Most of you know that I’m always on the lookout for Ted Lyons & His Cubs in the background of any fabulous number in a mid-sixties film. Whenever I see that name on the drum kit, I know the music and dancing will be outstanding! Plus, the band members themselves perform so energetically that they always add an extra fillip to the organized chaos on the dance floor.
So you can imagine my glee when Ted’s son Steve contacted me here over the weekend. (*I was thrilled!*) He also very graciously sent me the above photograph of the band (Ted is on drums; you can enlarge the picture by clicking on it). Then yesterday I heard from The Man (Terence “Ted” Lyons) himself. He told me that he also had a small role in the Mehmood film Bhoot Bungla:
…you will see me [as] a leader of a bad gang…there [is] a blind old man playing a violin on the street begging for money…I get hold of it and Mehmood is with good gang going past and he orders me to return the violin to the old man…I [say] what [will you] do?…he [says] with action that he [will] break my hands, so as a bad lad I raise the violin and break it then throw it to the beggar, then Mehmood approaches me and raises his hand [which] starts a dance sequence.
Needless to say, I have ordered Bhoot Bungla! His Cubs these days are his grandchildren, but he says he still misses the excitement of the film world (I would too). He counted Helen and the brothers Kapoor (Shammi and Shashi) among his friends. His sister Marie Shinde was a very active dancer and choreographer at the same time. Marie was good friends with my pal Oscar Unger (Pompadour Man!) and taught a young up-and-coming actor named Amitabh Bachchan his first film dance!
Here is one of the few (so he tells me) close-ups of him during a drum solo in Janwar (the cracktastic “Dekho Ab To”):
Before he gets tired of me pestering him, I am hoping that Mr. Lyons will share more memories and more films in which his band (and he) appeared. These are the films (and songs) that I know of so far, and every single one is truly a gem.
In somewhat vague chronological order, without further ado:
1. “Jaan Pehchaan Ho” in Gumnaam (1965). The one that started the whole obsession: a Laxmi Chhaya crowd-pleaser with “Mr. Charisma” Herman Benjamin manning the mike (the band has plenty of charisma too!).
3. “Dekho Ab To” in Janwar (1965). Everyone channels the Beatles with mop tops and Rajshree for company (and, being me, I have to add an extra screencap of Shammi). And that’s Oscar Unger playing guitar on the right!
4. “Dance Music” in Mere Sanam (1965). The band plays as Oscar puts the moves (and not only of the dance variety) on Asha P. while a fuming Biswajeet watches (it ends abruptly when Biswajeet punches Oscar).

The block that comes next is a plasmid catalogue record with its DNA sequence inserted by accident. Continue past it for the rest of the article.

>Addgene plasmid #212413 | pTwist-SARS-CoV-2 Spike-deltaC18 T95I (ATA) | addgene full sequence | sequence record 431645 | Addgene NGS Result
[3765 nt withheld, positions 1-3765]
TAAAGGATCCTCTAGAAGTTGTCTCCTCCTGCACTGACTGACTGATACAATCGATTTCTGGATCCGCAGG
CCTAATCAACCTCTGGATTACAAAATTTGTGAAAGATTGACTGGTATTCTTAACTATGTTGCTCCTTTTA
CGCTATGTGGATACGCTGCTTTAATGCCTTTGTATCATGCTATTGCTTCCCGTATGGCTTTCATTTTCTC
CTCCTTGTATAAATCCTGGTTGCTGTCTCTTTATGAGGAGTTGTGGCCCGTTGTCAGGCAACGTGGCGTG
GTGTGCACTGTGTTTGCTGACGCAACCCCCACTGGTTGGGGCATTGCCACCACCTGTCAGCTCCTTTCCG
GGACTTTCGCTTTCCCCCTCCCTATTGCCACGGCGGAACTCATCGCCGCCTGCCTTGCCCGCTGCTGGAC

5. “Nikolasa Nikolasa Mere Sang Jhoomle Zarasa” in Bedaag (1965). New discovery for me via Tom! and bonus is that Edwina is in there too, plus other familiar dancers and choreographers (Herman, Chinoo).
6. “Dance Music” in Afsana (1966). Helen shimmies in the background with the band, in an unfortunately all-too-brief cha-cha-cha:
7. “Karib Aa Yeh Nazar” in Anita (1967). A drunken Sadhana croons this haunting tune in a bar. I love the three guys who get up and do a quick little loony dance move, and I’m thinking they might be band members as well.
8. “Awara Aye Mere Dil” in Raat Aur Din (1967). One of my very favorite Laxmi Chhaya songs. And it gives us an idea of what Ted Lyons looked out upon over those years—people having fun and dancing like mad!
I’m so happy to have discovered the joys of these songs. Ted Lyons & His Cubs have the same power over me that Shammi and Helen have: I will buy a film just to see them. They haven’t let me down yet! And if they play a song in Bhoot Bungla, they still won’t have (I pretty much like all the songs in Bhoot Bungla).
Many pranams to you, Mr. Lyons. I can’t thank you enough for the entertainment you and your Cubs have given me. And I know I am not alone in that!
Update: In the weeks since I wrote this I have discovered that the extent of Mr. Lyons’ talent and contribution can’t really be summed up easily. He was a background dancer and singer and bit-part actor, especially in Shammi and/or Helen movies (! No wonder I love him!: “Yamma Yamma” from China Town, “Suku Suku” from Junglee, and so many more); and has a number of extended family members who also made a very large albeit “unsung” (no pun intended) mark on Hindi cinema through the 50s and 60s. Terence himself also started up the first company to recruit all those gora extras that I am so fond of, looking bored and stoned out of their minds in all those nightclub scenes.